R v Collins  QB 100;  3 WLR 243
Burglary – entry as a trespasser – Theft Act 1968.
The defendant, Collins, climbed up to the window of a young woman at 4:00 a.m. When she awoke and saw him on her window sill. She mistook him for her boyfriend and beckoned him in. They had sexual intercourse before she discovered he was not her boyfriend. The defendant was convicted of burglary with intent to commit rape under the Theft Act 1968. He subsequently appealed.
The defendant argued the trial judge had erred when advising the jury as to the meaning of the words ‘trespass’ and ‘entry’ under the 1968 Act. The defendant admitted entering the girl’s bedroom. However, the woman’s bed was right beside the window, and the accused had said that the woman saw him, put her arms around him, and then he entered the house. Therefore, it had appeared that she was inviting him inside the building. Consequently, it was argued that he was not a trespasser.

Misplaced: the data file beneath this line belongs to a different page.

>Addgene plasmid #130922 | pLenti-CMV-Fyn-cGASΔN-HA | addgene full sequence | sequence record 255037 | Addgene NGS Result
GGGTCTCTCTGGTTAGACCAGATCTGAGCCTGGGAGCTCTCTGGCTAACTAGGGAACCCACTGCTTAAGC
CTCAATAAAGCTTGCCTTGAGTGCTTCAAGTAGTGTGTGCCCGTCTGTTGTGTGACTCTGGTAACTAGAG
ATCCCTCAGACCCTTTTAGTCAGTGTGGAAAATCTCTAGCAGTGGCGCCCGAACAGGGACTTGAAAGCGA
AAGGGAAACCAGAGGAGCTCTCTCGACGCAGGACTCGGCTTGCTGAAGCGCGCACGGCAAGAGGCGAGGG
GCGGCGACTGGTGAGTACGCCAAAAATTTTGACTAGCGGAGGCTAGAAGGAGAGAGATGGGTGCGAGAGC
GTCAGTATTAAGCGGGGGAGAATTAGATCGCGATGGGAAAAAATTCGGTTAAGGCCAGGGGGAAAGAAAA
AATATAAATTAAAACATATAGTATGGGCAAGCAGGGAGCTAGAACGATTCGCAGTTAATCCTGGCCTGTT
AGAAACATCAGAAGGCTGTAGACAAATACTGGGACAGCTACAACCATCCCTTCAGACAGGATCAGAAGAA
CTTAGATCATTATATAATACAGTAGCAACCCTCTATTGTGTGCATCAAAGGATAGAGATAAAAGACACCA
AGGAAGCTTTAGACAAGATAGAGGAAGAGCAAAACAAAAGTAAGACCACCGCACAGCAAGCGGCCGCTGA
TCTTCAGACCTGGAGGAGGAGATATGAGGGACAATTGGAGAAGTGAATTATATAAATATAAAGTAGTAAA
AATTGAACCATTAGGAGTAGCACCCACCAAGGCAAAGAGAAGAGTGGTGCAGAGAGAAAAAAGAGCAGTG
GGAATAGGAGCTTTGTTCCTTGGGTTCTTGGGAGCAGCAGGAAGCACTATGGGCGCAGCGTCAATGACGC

The appeal was allowed and the conviction quashed. Davis LJ said that to be a trespasser under s.9(1)(a) Theft Act 1968 a person mustenter either knowing that he is trespassing, or acting recklessly as to whether he is a trespasser or not. For the purposes of criminal liability an accused should be judged on the facts as he believed them to be and this should include mistake as to his liabilities under civil law. Due to the layout of the room it was possible that the defendant believed the girl was inviting him inside when she put her arms around him.